Helping Aging Parents from a Distance


Multigenerational households have been increasing for decades. Some adult children live with their parents because they can’t afford their own homes. Some parents live with their children because they cannot live independently and cannot afford to live in a long-term care facility. In some cases, pooling resources and living together makes financial sense for adult children and their parents.

Still, a large majority of parents live apart from their adult children. Most seniors say they have an excellent relationship with their children, but that does not mean they want to live together. Many seniors value their independence or don’t want to feel they are being a burden to their families.

Adult children generally agree with their parents that it is best for parents to “age in place” when they do not need the specialized services offered by assisted-living facilities. Still, parents who remain in their own homes often need and receive the help of adult children as they grow older. Providing that help during a pandemic can be difficult.

Helping Parents During a Pandemic

A pre-pandemic survey found that adults in the United States, Italy, and Germany often help parents who are over the age of 65 by performing errands, housework, or home repairs. Italians were most likely to provide that assistance, perhaps because Italy’s economy encourages multiple generations to live in the same home.

Even in the United States, adult children tend to live close to their parents. Americans have become less mobile over the last few decades. A 2015 study found that “the median distance Americans live from their mother is 18 miles, and only 20 percent live more than a couple of hours’ drive from their parents.” Proximity increases opportunities for adult children to help their parents without household chores.

It’s easy to maintain social distancing while doing yard work or cleaning gutters.  Even while cleaning a home or delivering groceries, children can protect their parents from infection by avoiding physical contact, wearing a mask, and washing their hands — and by encouraging their parents to do the same. Purchasing appropriate masks for parents and ensuring that they fit properly minimizes the risk of transmitting the virus while working in a parent’s home.

Using Technology to Help from Afar

When parents do not live near their adult children, helping them may require a technological assist. Aging parents may be more comfortable with a land line, but they might also enjoy the face-to-face engagement offered by Zoom and other meeting apps. It’s also easier for adult children to identify physical and emotional problems their parents may be having when they can see their parents during conversations.

Children may want to buy their parents a laptop or tablet to promote communication. Purchasing a device with which children are familiar will make it easier to answer a parent’s technical questions. The nonprofit Older Adults Technology Services Inc. (OATS) offers senior-friendly tutorials and “tech basics” videos that can help seniors acquire the technological know-how they need to stay in touch with family. OATS also offers valuable online information about telemedicine, fitness, and staying safe during the pandemic.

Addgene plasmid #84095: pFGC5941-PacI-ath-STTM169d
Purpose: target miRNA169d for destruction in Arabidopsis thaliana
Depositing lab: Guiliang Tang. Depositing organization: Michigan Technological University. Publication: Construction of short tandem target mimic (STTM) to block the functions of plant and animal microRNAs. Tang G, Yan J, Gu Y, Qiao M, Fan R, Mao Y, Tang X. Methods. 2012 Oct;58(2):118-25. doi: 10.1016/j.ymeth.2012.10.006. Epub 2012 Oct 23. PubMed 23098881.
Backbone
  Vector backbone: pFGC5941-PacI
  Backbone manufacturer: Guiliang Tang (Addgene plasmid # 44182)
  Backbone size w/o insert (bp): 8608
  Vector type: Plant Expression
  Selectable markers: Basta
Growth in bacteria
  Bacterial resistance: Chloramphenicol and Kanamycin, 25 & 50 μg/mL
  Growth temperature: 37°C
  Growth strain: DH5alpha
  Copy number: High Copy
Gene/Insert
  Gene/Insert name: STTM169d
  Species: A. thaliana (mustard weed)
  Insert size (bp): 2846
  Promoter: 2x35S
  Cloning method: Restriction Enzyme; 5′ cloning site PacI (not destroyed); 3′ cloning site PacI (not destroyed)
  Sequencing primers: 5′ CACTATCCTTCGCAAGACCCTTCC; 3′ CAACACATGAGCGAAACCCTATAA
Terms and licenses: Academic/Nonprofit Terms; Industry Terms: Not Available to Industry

Amazon’s Alexa helps families stay in touch with parents who live alone. A Care Hub feature allows children to use a smartphone app to check in with their parents through their Echo devices. Children can also receive notifications when parents ask Alexa for help or when they fail to communicate with their Echo device for a period of time.

When parents suffer from mild dementia but are capable of independent living, children may fear that their parents will become disoriented or lost when they leave home. Children may want to give their parents a location device that uses GPS tracking to monitor their movements. Some devices can be attached to shoes or other clothing items that a parent always wears.

Apps for Isolated Parents

Adult children who live near their parents can give them a ride to a doctor’s office or beautician. Seniors who no longer drive and who live far from their children may have difficulty finding transportation. Apps for ride-sharing services like Uber and Lyft that are familiar to adult children may be new to their parents. Helping parents download and learn to use those apps may solve their transportation problems.

Ride sharing apps require a smartphone. Some seniors believe their landline is enough and don’t want to incur the expense of a calling plan. For a fee, the GoGoGuardian system allows members to call a toll-free number and request an Uber or Lyft driver. The GoGo system attempts to match seniors with “visual, ambulatory, cognitive and dexterity impairments” to drivers who have earned positive ratings while transporting similar passengers.

Apps can also help seniors who are need companionship when their adult children are unable to visit. For a fee, Papa allows seniors to schedule a visit from a student volunteer. Papa Pals run errands or help seniors learn to use technology. They can also spend time with seniors, either virtually or in a socially distanced setting, to help alleviate loneliness.

Seniors who feel isolated may also benefit from AARP’s Friendly Voice program. Seniors can request a call from a volunteer who will brighten their day with an upbeat conversation.